Cherryfield Academy is a “nonprofit organization dedicated to the restoration of the Academy building,” wrote Nancy Willey in announcing Cherryfield Academy’s Harvest Festival.

That event is 9 a.m.-2 p.m. Saturday, Oct. 11, at the academy, and features activities for folks of all ages.

Children’s activities include a science room, games, face painting and prizes, and you can purchase food ranging from chili to desserts.

Area business owners and friends have donated items for the Silent Auction, which features autographed sports items from Carlton Willey and Andy Santerre.

Corey the Magician will entertain, and you can purchase the works of local craftspeople.

Cherryfield Academy was built in 1851 and served as the high school until 1967, according to its brochure.

Cherryfield Academy alumni and friends joined forces to preserve the building and its history.

“Our mission is for the Academy to, once gain, become the educational, cultural and social center of the community,” Nancy Willey wrote.

To help with that effort, you can attend this event, or make a contribution to it.



The program is 7:30 p.m. Friday, Oct. 10, at the Hancock Community Center.

The public is invited to this free event.


Proceeds benefit its Palliative Care program, now in its third year helping “to provide education and support for patients and families who are facing the challenges associated with a life-threatening illness,” Breidt wrote.

The program’s focus “is to optimize patient comfort by promoting symptom management, treating pain and ensuring a support system is in place for patients and their families.”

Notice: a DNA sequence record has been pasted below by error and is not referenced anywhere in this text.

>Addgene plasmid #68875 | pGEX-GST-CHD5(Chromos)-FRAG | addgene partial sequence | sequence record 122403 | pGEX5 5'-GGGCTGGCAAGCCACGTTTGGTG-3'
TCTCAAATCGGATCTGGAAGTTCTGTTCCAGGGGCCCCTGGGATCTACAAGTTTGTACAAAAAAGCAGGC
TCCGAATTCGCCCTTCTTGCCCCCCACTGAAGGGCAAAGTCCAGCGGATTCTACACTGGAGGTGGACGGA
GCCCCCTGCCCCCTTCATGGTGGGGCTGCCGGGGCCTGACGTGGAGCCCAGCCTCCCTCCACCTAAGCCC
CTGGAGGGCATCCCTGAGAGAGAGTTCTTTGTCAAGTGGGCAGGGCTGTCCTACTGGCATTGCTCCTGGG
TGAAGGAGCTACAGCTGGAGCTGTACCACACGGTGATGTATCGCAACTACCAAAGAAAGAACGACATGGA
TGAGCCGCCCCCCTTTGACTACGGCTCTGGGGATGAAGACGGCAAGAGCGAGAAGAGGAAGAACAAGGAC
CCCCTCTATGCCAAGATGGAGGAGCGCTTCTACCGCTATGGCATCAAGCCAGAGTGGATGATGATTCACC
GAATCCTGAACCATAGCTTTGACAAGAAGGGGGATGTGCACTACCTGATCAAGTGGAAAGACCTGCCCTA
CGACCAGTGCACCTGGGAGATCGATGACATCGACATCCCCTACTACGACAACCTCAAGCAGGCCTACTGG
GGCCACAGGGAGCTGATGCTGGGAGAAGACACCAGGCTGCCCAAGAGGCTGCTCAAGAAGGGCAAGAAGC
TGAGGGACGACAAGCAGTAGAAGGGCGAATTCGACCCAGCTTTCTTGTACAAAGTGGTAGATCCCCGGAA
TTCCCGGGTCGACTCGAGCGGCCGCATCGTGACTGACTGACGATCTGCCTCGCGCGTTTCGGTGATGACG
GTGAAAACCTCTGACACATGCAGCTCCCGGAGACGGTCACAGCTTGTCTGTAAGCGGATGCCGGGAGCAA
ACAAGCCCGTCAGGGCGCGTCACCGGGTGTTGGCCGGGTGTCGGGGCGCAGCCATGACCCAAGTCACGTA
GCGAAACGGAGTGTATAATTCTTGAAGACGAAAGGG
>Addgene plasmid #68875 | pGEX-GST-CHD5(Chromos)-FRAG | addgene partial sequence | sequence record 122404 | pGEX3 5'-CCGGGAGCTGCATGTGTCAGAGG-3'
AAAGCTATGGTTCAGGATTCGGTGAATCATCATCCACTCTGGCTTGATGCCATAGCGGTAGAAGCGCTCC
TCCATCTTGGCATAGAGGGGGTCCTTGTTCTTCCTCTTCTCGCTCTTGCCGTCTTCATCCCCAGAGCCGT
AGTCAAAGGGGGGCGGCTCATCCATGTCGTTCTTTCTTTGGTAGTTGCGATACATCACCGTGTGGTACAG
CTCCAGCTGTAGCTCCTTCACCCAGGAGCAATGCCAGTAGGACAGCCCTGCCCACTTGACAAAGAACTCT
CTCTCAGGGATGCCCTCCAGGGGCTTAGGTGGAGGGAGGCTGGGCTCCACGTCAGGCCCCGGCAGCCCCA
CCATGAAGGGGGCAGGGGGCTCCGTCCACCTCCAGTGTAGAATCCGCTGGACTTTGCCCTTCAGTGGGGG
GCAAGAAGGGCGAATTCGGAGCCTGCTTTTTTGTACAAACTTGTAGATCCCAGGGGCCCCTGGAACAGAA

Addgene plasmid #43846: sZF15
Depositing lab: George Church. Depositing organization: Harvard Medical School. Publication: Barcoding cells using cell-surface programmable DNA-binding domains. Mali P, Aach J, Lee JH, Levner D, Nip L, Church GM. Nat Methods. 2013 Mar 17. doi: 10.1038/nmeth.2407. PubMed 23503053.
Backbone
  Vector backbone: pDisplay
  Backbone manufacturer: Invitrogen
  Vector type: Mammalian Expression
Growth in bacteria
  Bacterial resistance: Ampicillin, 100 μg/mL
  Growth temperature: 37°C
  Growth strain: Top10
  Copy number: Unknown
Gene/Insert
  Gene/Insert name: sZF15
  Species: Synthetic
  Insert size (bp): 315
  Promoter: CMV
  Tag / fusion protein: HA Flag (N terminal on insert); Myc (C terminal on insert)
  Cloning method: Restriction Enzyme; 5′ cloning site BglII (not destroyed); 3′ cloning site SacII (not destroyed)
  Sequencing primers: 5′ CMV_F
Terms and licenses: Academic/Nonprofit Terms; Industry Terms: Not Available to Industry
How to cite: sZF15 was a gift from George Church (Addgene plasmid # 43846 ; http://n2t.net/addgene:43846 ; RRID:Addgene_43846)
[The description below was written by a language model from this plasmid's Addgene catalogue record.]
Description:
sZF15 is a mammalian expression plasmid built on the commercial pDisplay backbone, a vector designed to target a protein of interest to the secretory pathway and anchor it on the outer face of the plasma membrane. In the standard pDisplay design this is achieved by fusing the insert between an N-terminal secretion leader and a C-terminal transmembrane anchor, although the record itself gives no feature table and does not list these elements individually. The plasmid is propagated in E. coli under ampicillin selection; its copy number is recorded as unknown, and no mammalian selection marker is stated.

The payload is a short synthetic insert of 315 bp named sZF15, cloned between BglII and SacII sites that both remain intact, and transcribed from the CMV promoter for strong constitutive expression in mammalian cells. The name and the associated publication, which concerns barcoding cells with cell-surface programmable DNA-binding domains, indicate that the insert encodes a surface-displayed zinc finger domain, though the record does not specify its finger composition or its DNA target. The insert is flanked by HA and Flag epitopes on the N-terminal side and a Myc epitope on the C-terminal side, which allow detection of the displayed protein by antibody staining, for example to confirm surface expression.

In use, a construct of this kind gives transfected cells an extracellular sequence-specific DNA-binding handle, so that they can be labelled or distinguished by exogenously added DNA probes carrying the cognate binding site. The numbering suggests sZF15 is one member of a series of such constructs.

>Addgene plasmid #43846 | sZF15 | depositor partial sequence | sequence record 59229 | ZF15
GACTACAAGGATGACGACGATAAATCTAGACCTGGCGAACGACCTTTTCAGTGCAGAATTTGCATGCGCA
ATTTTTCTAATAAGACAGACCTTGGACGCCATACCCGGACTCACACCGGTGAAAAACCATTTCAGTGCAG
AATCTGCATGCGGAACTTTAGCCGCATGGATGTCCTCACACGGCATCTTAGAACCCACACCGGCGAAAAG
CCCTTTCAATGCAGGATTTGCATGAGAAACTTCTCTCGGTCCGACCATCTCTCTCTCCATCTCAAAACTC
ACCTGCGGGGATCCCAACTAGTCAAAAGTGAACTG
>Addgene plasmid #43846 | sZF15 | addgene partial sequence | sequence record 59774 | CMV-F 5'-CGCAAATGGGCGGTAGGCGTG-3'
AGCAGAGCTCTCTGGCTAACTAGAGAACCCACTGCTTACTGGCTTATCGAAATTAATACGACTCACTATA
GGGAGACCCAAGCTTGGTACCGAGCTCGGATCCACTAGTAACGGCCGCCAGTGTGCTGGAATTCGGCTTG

Advance tickets are $15 and are available by calling Dawn-Elaine Danforth at 469-2543.

Tickets also will be on sale at the five featured homes, and more information is available by calling Danforth.


Nancy Bourgon reports the sale features hardcover books to videos, along with “giant cookies, muffins and coffee.”

Donations for the event will be accepted through today, and more information is available by calling the library at 469-2650.

Proceeds benefit the library Restoration Fund.


Proceeds from the concert, which features several church choirs and talented singers from Waldo County, will help meet the emergency heating needs of Waldo County families.

A lunch wagon opens at 9 a.m. with coffee and doughnuts, and includes a full lunch menu.

Horgan invites you to “listen to some great music … and eat hearty, knowing your money will help keep your neighbors warm this winter.”


Proceeds benefit 1-year-old Isiah Washburn who has Hurler syndrome. The son of Jenni Ireland and Josh Washburn is being treated at Duke University Hospital in North Carolina.

Admission is $6 for adults, $3 for children.


The public is invited to hear Niles Parker, director of the Penobscot Marine Museum in Searsport.

Joni Averill, Bangor Daily News, P.O. Box 1329, Bangor 04402;; 990-8288.